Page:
Readers have undoubtedly heard about the recent decisions in Missouri and New York not to prosecute officers accused of killing unarmed African American men. In both cases, grand juries declined to issue indictments of the officers involved in the incidents. Readers have also heard that these cases have sparked a great deal of anger and protest across the United States. These cases being as contentious as they are, we will avoid offering any comments, but we do want to look briefly at what exactly a grand jury proceeding is and how it fits into the criminal defense process.
Grand juries are sometimes used at both the state and federal level in order to determine whether prosecutors have enough evidence to issue criminal charges. Prosecutors are essentially given the opportunity to present the evidence in support of charges, which is evaluated by a grand jury which votes on the issue of whether the evidence supports the proposed charges.
Unlike some other states, grand juries in Maryland do not hear evidence in favor of the defendant, and it is important to be clear that the process does not determine the guilt or innocence of the accused. Grand juries don’t necessary have to reach a unanimous decision, either, but the rules vary from jurisdiction to jurisdiction as to the degree of majority needed. Further, the outcome of a grand jury investigation does not determine whether or not prosecutors are allowed to bring a criminal case. Even if a grand jury declines to indict a defendant, prosecutors may still choose to bring a case to trial.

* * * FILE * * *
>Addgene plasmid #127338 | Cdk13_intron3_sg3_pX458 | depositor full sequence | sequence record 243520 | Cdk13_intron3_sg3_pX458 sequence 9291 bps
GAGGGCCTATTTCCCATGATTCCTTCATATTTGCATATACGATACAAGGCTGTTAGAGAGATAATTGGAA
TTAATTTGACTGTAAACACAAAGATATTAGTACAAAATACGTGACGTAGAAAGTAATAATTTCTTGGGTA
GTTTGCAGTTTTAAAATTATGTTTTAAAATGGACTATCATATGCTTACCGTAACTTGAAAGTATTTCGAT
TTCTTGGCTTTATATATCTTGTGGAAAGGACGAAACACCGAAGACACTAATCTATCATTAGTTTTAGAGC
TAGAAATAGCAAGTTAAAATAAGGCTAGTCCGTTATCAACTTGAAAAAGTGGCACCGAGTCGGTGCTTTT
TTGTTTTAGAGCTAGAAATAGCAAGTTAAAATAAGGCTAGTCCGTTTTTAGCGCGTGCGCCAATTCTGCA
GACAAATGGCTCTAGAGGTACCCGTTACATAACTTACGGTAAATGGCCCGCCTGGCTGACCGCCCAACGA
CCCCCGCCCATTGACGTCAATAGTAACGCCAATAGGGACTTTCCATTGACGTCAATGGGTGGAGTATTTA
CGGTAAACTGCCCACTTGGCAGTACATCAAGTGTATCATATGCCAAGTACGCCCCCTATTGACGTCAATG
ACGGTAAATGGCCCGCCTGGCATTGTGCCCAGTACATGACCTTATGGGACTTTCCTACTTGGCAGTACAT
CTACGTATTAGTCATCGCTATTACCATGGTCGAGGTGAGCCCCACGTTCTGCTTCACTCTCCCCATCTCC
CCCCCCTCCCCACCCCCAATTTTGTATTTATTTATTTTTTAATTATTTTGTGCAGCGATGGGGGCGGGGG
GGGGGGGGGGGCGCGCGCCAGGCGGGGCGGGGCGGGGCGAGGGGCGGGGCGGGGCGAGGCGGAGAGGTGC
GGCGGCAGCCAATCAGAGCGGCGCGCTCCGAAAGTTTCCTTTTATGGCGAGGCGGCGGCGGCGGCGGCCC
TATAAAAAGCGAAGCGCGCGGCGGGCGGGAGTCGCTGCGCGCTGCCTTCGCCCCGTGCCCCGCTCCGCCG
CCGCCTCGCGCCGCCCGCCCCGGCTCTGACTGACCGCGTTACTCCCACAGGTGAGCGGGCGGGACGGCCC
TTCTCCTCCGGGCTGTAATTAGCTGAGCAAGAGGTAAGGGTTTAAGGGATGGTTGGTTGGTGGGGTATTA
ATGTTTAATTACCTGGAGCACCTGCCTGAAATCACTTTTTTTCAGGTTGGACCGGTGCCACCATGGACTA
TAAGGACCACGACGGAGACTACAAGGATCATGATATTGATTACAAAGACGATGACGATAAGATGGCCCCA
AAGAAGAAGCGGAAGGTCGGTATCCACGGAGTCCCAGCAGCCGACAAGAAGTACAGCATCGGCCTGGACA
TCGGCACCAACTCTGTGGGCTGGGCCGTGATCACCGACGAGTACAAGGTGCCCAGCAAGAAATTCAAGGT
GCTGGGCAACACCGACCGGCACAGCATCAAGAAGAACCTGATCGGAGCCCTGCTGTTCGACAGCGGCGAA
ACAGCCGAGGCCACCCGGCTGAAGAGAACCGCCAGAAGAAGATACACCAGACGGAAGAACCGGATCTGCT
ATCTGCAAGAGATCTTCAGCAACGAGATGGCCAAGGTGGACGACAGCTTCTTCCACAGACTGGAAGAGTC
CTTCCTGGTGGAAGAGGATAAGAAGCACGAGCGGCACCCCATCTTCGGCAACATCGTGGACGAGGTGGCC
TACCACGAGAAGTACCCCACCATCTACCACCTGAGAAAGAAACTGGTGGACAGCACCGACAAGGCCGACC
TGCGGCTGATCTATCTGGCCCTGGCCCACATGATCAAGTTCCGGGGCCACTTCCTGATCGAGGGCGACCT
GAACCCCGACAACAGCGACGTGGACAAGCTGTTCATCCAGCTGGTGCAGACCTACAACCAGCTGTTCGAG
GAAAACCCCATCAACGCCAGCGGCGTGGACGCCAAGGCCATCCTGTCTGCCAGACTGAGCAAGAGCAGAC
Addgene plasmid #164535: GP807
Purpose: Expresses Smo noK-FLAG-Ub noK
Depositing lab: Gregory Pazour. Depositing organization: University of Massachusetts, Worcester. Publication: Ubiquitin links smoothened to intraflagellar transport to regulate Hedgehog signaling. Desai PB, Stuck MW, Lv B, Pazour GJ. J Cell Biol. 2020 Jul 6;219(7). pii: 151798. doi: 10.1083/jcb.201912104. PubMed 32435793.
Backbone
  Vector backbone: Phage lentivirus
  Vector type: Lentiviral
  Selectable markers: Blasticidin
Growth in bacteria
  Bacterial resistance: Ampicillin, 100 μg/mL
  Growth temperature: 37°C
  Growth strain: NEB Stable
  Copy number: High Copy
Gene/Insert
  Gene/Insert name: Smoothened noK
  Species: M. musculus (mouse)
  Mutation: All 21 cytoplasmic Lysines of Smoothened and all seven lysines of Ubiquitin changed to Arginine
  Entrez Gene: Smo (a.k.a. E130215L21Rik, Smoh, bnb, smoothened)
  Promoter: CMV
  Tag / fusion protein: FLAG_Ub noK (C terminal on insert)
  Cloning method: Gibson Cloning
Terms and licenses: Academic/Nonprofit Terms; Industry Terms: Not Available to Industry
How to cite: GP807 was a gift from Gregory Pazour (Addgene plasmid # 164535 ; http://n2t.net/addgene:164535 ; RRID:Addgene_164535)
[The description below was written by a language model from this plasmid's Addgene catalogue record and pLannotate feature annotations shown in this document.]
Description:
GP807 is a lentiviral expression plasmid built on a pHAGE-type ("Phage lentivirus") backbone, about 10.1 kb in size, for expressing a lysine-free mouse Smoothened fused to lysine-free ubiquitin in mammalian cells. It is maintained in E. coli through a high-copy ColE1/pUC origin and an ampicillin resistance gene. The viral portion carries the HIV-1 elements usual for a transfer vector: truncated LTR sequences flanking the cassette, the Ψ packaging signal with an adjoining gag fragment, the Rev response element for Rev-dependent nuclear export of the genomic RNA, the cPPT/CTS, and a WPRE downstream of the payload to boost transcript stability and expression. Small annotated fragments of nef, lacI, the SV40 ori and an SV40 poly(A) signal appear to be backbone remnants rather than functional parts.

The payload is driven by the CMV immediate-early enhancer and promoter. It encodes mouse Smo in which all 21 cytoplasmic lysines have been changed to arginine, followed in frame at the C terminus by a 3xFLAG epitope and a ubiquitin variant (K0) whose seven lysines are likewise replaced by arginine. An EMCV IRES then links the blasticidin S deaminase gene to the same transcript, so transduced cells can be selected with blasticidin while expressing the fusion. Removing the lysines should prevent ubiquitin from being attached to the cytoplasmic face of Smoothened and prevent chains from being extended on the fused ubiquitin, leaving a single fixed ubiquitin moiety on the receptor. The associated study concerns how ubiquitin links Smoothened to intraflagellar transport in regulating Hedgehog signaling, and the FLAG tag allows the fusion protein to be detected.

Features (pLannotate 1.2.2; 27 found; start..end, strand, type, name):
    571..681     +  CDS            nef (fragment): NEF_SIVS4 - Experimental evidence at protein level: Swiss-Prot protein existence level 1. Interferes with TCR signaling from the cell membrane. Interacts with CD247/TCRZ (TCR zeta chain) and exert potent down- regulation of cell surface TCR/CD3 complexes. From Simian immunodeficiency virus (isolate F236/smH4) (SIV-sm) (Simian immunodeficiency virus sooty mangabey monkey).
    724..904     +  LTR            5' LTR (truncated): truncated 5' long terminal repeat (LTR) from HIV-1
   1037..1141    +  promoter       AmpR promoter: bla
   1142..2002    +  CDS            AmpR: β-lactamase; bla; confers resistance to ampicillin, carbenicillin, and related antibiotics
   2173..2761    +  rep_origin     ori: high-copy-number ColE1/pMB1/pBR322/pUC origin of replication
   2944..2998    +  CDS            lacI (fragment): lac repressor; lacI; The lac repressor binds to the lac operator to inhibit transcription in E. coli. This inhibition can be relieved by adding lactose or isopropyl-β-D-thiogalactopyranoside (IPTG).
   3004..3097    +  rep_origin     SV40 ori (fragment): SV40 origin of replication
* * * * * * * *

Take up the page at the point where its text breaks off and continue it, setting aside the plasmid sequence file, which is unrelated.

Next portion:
Even if grand jury proceedings don’t determine guilt, there are certain advantages for prosecutors who are able to obtain an indictment. For one thing, they can usually get to trial more quickly than when they don’t have an indictment. Grand jury investigations, for prosecutors, are also a way to test the strength of the evidence in their case, which can carry over to the trial phase.
Criminal defendants who are not indicted by a grand jury, by the same token, obtain a certain advantage in not being charged at the outset of the criminal process, but it is still important to work with an experienced criminal defense attorney moving forward to ensure one’s legal rights are protected.
Source: The Wall Street Journal, “Thousands Protest Across Country After Eric Garner Grand-Jury Decision,” Adam Janos, Dec. 5, 2014.